Armando Salguero

May 2, 2014

Armando Salguero: Trading down might be best option for needy Miami Dolphins

Dolphins general manager Dennis Hickey has a problem. Even with four sure-fire offensive tackles set to be selected in the first round of Thursday’s NFL Draft, none are likely to drop to the No.19 spot where Hickey is scheduled to make his first pick for his new employer.

Dolphins general manager Dennis Hickey has a problem. Even with four sure-fire offensive tackles set to be selected in the first round of Thursday’s NFL Draft, none are likely to drop to the No. 19 spot where Hickey is scheduled to make his first pick for his new employer.

So no Greg Robinson.

No Taylor Lewan.

No Jake Matthews.

No Zack Martin.

And for the Dolphins, a team that yielded a franchise-record and NFL-leading 58 sacks last season, a team that today cannot line up because it does not have a starting right tackle candidate on the roster, that is a significant problem.

So what’s the solution?

There are three that are obvious:

Trade up to be in position to snag one of the top four tackles.

Trade back from the No. 19 spot, get closer to a slot where lesser right tackle candidates such as Joel Bitonio and Ja’Wuan James are a value, pick one of them there, and do all this while adding extra picks later in the draft.

Then there’s that other solution.


The Dolphins can lie to themselves and anyone who wants to listen by saying there are more than just four first-round tackles available in the top 19 picks.

The Dolphins can decide Bitonio or James is a first-round right tackle worth the No. 19 overall selection. They can decide that after much tape study and multiple interviews and all the “cumulative work” the entire organization has done, either Bitonio or James get a first-round “Dolphins grade.”

My advice?

Don’t believe your own smokescreen, Miami Dolphins.



Both James and Bitonio are good prospects and will be good NFL players but neither is a value pick at No. 19. (Neither is Cyrus Kouandjio nor Morgan Moses, by the way, so there’s that.)

So move heaven and Earth and convince someone — perhaps Cleveland or San Francisco — that moving up to No. 19 is in their best interests as long as they give up, say, one of their extra third-round picks that each of their GMs has in his draft quiver.

Hickey, it must be noted, is apparently ready for the possibility of such work.

He has been working the phones to gauge how peers feel about draft-day trades.

“We definitely explore all avenues that we feel like we can help the team,” he said. “We’re in contact with other GMs to see where they stand and what their ideas and thoughts are going into the draft. We’re exploring all avenues — trading up, trading down — and we’re prepared for that.”

Well if trading is a possibility then why not go up?

That’s hard to fathom this year because the Dolphins have other needs — cornerback, middle linebacker, wide receiver and perhaps safety — that will require draft choices after the first day. And if the Dolphins are going up, they must yield those draft choices as part of the package.

A trade up would be a worthwhile move for a quarterback or other playmaker on a team that is one or two players away from competing for a championship. But trading up for a right tackle? By a team that’s five seasons removed from the playoffs and must fill multiple other needs to bridge the gap?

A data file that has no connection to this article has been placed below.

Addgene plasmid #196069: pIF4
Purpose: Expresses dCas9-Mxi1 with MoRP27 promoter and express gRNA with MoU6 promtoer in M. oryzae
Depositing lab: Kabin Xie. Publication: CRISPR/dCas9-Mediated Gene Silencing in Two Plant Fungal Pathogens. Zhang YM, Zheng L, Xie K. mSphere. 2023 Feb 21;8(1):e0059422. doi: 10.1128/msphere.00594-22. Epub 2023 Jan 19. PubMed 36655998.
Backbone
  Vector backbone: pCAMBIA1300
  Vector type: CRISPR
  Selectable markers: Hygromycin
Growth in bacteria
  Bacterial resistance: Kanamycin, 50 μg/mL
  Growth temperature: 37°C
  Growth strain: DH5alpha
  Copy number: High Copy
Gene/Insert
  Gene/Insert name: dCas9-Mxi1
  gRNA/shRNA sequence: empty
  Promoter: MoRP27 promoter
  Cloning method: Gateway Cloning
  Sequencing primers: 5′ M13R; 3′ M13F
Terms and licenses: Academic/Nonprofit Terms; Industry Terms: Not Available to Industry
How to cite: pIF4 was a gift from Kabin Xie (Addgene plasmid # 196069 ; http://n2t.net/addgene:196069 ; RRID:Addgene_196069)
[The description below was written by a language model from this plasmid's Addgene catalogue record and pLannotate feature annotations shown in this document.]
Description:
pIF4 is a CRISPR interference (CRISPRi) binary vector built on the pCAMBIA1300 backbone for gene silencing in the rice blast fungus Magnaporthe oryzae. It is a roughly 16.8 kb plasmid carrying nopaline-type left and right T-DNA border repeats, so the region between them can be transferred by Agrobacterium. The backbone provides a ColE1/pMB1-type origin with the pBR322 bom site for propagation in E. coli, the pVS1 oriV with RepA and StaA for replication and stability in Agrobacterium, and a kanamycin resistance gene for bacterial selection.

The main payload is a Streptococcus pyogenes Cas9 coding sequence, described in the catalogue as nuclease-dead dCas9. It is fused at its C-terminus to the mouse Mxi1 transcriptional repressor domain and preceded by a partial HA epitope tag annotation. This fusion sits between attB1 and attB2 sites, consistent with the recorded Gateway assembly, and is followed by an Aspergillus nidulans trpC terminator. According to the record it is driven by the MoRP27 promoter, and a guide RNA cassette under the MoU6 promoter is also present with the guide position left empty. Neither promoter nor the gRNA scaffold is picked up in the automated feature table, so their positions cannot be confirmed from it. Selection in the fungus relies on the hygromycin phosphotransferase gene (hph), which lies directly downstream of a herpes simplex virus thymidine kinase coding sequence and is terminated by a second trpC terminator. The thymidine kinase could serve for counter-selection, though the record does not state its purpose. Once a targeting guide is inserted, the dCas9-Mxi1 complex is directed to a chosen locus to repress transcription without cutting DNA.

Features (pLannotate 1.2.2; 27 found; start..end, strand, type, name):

Doesn’t make great sense.

Hickey admits the idea of having more picks (usually the result of a trade back) is more palatable than having higher picks (the result of a trade up).

“I always like more picks,” he said. “I always want to have more picks.”

There is, of course, the possibility the Dolphins general manager decides he can address his glowing-in-neon right tackle need later in the draft. Maybe he picks a middle linebacker such as C.J. Mosley at No. 19 and circles back to right tackle in the second round.

But with that second round pick coming at 50th overall, the chance exists James, Bitonio, Kouandjio and Moses will all be gone by then. Then what?

No, this draft has to resolve the glaring problem the Dolphins have at right tackle for it to be considered successful.

“Miami has to get lined up,” current ESPN analyst and former NFL Executive of the Year Bill Polian said recently. “First thing you have to do as a general manager is get lined up. They need offensive line help. Trade up, or if you have to, take Bitonio there. They need smarts. They need toughness. Get it done!

“The job of the draft is to find football players, not get value from the pick. Get football players that help the team. They need offensive linemen.”

I wouldn’t go that far. The draft is not just about the first round. But Polian’s point is well made in that right tackle is the Dolphins’ biggest problem.

Think about it this way: Last season right tackle Tyson Clabo, a try-hard player who at times was asked to do too much for his ability level, lost two games for the Dolphins when he gave up key sacks late in home games against Baltimore and Buffalo.

The 8-8 Dolphins might have been 10-6 and in the playoffs were it not for the handful of bad plays at right tackle.

That’s how important finding that good starting right tackle is now.

At least Hickey will have three choices for how to do that in the first round.


Armando Salguero


Armando Salguero has covered South Florida sports since 1982. He's covered the Dolphins since 1990. He is a Pro Football Hall of Fame selector and annually votes on the Associated Press All-Pro team. He has worked nationally for ESPN and also writes general sports columns for the Miami Herald.